Archive for March, 2018

Dog Names

March 25, 2018

I don’t know your life, but if you’re anything like me you could use a d20 list of dog names for your campaign. I require players to name any animal they acquire, but NPCs frequently have dogs and frequently yell their dogs’ dumb names while the PCs are around.

  1. Bonewin
  2. Barf
  3. Barkley
  4. Dogberry
  5. Hambone
  6. Bonemeal
  7. Boneson
  8. Arfred
  9. Ribeye
  10. Tenderloin
  11. Babyback
  12. T-Bone
  13. Mignon
  14. Oxtail
  15. Wagmore
  16. Chuck
  17. Sirloin
  18. Brisket
  19. Shank
  20. Angus

March 13, 2018

I needed to figure out how many square miles are in a hexagon. Turns out, nobody wants to give a straight answer when all you know about the hexagon is the distance face-to-face, which is what we all use in the hex and chit world.

After relearning some geometry, this is the simplest possible approximation I can give you: a = (w / 1.732) * (1.5w)

That is, the area is the width “face to face” divided by 1.732, then multiply that by 1.5 times the width.

Example: A Greyhawk 30-mile hex has width 30. It’s area is about 779 square miles.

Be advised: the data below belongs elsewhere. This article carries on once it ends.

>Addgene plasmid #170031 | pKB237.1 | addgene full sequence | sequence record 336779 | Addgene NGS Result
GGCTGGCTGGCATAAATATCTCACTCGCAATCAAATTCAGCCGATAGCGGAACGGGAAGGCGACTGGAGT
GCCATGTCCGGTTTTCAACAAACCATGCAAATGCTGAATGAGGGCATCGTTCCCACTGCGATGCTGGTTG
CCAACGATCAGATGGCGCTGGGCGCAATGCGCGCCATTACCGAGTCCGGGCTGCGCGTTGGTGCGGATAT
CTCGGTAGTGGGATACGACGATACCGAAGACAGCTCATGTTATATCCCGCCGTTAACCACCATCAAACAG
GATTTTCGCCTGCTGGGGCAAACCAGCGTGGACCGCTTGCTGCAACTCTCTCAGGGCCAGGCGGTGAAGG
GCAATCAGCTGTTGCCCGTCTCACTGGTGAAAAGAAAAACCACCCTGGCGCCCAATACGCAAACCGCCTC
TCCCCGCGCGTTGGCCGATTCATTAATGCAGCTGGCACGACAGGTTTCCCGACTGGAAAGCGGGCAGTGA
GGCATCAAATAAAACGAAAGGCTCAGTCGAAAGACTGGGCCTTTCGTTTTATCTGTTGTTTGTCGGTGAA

a = (30 / 1.7320) * (1.5 * 30)

a = (17.3210) * (45)

a = 779.4457

Which means if your stronghold-building wilderness-clearing 9th level Fighter wants a Greyhawk hex all to himself, he’s clearing almost 800 square miles of monsters. Get to it, Gutboy Barrelhouse!

This is the kind of formula I’d put on the second DM screen that you pull out only in extremis. Like how composition books have commonly-used formulae on the inside covers.

Watch this become by far the most useful thing I have ever done :/

EDIT: As was pointed out, my formula is off even as an estimate. I checked it against Red Orc’s linked calculator and I was extremely close to being off by doubling the area, so I changed the formula. Regarding Black Vulmea’s formula in the linked Promise City blog post, I guess you have the textbook formula but it looks like the above approximates to yours – close enough for horseshoes anyway. Thank you all for revealing my mathematical decrepitude!